Here are a couple interesting stories from two well-respected poll watchers.
Jay Cost looks at the polls in Ohio and thinks that he sees a bimodal distribution of their results. Some polls (Rasmussen, Gravis, ARG) consistently show a very tight race. Other polls (CBS, NBC, PPP) continue to show a sizable Obama lead. In a normal distribution of polling results we would expect to see polls clustered about the mean, with each polling group sitting on boths sides of the average. Here there are virtually no polls showing an Obama lead of two points, which is the approximate arithmetic mean.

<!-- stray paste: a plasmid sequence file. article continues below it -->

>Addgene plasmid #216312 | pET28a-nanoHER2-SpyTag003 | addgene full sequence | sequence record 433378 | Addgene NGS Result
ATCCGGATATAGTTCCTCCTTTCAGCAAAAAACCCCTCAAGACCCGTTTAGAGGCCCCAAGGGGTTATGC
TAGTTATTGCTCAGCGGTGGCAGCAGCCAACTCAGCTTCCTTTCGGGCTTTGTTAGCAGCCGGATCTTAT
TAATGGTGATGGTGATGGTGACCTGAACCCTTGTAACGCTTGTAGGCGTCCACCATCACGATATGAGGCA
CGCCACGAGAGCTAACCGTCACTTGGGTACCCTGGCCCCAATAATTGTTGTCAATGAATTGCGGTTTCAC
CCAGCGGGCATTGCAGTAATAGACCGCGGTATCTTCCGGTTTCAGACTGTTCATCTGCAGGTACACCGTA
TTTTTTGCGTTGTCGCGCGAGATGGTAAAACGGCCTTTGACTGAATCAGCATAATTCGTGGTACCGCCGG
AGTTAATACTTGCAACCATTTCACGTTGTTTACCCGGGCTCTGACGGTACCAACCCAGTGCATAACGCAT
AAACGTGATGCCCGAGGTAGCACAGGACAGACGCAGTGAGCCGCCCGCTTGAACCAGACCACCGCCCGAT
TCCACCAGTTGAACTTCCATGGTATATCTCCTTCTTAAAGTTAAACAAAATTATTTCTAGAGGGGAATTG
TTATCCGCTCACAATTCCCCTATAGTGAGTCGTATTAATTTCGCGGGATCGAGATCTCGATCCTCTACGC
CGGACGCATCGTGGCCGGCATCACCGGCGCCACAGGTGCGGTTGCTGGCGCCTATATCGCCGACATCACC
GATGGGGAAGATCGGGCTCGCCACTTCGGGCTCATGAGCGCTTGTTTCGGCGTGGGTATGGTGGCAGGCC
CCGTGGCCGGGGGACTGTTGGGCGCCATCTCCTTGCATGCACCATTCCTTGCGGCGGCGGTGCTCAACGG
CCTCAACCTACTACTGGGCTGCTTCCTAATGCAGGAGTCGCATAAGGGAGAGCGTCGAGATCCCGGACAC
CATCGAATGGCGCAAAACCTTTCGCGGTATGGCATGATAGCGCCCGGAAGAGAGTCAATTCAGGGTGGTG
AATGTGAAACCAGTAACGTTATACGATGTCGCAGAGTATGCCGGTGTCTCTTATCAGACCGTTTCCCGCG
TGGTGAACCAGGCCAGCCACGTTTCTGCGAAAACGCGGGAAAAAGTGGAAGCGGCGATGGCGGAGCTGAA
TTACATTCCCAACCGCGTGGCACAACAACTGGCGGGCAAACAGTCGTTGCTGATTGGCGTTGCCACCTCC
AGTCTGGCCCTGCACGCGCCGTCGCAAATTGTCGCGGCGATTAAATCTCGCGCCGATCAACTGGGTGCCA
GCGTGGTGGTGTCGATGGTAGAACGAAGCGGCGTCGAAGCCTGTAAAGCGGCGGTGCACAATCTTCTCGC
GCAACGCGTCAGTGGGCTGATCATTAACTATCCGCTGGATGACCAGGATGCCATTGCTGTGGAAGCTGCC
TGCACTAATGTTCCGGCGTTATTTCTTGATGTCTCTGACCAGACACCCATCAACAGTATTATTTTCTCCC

The aptly named Sean Trende explores the divergence between the state polls and the national polls and concludes that they can’t both be right. National polls show a Romney lead of approximately one point, but the state polls continue to show Obama leads in many of the swing states. Trende constructed a model using the average of state polls to try and come up with the national result. He couldn’t make the numbers work.
Both Cost and Trende are observing something I have been pointing out for weeks. How you build your sample predetermines your result. If you assume that 2012 turnout is going to closely match 2008, then you probably have a sample showing a slight Obama lead. But if you assume a return to a more historically normal turnout, then your poll will like have Mitt Romney with a comfortable margin.
This just goes to show what I like to say about polling: “It is an educated guess heaped upon conjecture piled atop assumptions filtered through subjectivity and complicated by lies.” It would be a heresy to mathematics to treat polling as gospel truth.